Wind turbines have sprouted up across the state, in many cases due to federal and state grants providing hundreds of thousands of dollars to cover capital costs upfront, all at no cost to the proposer.
The latest turbine to grace the skyline is at Hodges Badge Co., a privately owned firm in Portsmouth. It’s the country’s largest maker of custom ribbons for awards – among many other items – and it regularly incurs high electrical costs. Currently in its fourth generation of family ownership, the company employs 100 people in Portsmouth and another 50 in Washington, Mo.
Company President Richard Hodges had a vision for a turbine in 2008 and has made it a reality in less than four years.
The turbine is sized to supply all of the company’s power needs. It is similar in height to the two highly visible turbines in Warwick, located at the New England Institute of Technology and the Shalom Apartments. It has an overall height of nearly 150 feet but there are some differences; the Hodges turbine has a shorter blade (49 feet to 69 feet) and a larger generating capacity (250 kilowatt compared to 100 kilowatt) respectively, than those in Warwick. It is also the third turbine in Portsmouth; Portsmouth High School and Portsmouth Abbey are the others.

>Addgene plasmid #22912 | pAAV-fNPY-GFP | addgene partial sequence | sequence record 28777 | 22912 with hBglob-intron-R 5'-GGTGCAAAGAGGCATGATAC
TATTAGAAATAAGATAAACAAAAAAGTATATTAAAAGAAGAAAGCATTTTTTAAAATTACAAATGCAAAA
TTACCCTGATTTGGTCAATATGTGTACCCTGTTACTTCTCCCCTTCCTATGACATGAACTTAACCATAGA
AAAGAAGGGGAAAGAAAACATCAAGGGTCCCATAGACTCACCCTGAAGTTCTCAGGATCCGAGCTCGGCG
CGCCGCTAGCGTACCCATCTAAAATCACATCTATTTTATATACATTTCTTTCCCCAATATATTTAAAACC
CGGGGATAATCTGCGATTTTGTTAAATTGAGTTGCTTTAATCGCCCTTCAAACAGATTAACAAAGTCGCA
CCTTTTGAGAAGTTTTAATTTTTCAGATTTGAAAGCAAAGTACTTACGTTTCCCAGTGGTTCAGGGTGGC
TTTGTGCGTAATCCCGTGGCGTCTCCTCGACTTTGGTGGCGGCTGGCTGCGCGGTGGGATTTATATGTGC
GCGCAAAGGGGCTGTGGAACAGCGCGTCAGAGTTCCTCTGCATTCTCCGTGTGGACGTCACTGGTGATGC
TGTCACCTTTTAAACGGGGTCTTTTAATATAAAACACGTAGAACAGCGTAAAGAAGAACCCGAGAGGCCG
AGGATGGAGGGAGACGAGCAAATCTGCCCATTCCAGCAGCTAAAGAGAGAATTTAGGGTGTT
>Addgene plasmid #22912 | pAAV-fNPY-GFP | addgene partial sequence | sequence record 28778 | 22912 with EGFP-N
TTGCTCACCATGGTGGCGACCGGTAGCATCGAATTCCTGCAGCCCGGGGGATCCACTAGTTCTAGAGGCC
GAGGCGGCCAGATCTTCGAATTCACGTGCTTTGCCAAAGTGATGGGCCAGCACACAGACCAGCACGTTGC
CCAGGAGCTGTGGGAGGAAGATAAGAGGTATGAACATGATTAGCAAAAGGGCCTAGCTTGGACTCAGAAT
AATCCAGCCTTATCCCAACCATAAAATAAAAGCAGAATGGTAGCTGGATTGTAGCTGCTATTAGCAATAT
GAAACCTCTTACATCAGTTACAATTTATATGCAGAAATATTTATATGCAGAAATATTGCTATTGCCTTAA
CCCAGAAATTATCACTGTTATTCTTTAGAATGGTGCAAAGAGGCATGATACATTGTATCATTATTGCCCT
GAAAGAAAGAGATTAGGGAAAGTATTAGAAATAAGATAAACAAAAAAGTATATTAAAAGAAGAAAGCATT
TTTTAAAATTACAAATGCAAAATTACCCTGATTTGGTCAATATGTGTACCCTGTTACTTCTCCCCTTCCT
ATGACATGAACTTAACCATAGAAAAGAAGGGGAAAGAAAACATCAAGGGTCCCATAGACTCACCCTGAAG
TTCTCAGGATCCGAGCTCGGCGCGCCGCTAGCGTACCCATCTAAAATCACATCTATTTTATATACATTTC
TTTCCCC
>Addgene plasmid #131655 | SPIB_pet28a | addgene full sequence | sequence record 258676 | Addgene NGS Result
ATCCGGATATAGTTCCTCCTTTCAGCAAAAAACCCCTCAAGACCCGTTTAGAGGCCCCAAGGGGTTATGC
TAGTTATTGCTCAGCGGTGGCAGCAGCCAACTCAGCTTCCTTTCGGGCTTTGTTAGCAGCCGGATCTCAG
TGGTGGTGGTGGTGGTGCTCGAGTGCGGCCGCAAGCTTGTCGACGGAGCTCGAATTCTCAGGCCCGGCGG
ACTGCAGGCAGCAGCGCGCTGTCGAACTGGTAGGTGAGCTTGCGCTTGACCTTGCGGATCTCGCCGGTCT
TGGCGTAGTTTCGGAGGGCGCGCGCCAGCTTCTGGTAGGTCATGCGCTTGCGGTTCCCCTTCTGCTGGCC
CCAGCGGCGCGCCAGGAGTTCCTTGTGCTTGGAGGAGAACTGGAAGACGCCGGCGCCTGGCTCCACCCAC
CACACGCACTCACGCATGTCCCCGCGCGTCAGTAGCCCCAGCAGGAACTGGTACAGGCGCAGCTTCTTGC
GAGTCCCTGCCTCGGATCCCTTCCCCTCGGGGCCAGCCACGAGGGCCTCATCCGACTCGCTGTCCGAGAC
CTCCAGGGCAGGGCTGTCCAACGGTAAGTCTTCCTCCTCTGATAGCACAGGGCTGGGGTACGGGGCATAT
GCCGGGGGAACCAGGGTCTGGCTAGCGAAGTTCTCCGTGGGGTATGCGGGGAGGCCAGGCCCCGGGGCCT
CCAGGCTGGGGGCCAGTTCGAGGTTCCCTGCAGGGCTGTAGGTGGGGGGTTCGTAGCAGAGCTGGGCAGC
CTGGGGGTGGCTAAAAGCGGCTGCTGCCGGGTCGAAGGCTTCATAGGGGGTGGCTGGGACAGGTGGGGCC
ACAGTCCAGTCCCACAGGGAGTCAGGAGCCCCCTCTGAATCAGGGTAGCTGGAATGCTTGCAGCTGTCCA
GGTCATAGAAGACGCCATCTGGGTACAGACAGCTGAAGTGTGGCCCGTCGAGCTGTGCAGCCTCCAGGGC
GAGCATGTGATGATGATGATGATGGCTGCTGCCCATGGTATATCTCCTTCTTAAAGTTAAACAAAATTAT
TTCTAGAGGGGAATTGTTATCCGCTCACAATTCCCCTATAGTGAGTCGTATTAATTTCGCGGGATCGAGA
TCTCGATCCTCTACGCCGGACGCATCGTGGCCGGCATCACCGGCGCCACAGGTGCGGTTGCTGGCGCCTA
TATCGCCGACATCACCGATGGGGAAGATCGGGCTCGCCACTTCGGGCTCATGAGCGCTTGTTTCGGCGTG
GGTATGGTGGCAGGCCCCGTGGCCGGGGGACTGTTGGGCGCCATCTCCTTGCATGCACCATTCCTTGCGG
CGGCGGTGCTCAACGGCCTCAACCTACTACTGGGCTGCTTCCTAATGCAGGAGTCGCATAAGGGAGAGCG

The Hodges windmill is expected to eliminate 10,000 pounds per year of carbon emissions. But the technology and construction for such projects come with a price, one that has often been paid through programs like the American Recovery and Reinvestment Act of 2009, perhaps better known as the “stimulus package,” the U.S. Department of Housing and Urban Development and the Rhode Island Renewable Energy Fund.
With stimulus funds dwindling, a major source of economic viability for such projects is disappearing.
“The turbine project received [$391,000 in combined] grant funding from the Rhode Island Renewable Energy Fund and the American Recovery and Reinvestment Act,” said Jessica Willis, associate manager for business development at Hodges Badge. The company covered the remainder of the $900,000 cost, about $509,000.
“Our electrical costs are about $100,000 per year,” Willis said, acknowledging that the payback could be relatively quick. “As far as we know we are the first Rhode Island manufacturer to be completely powered by renewable energy.”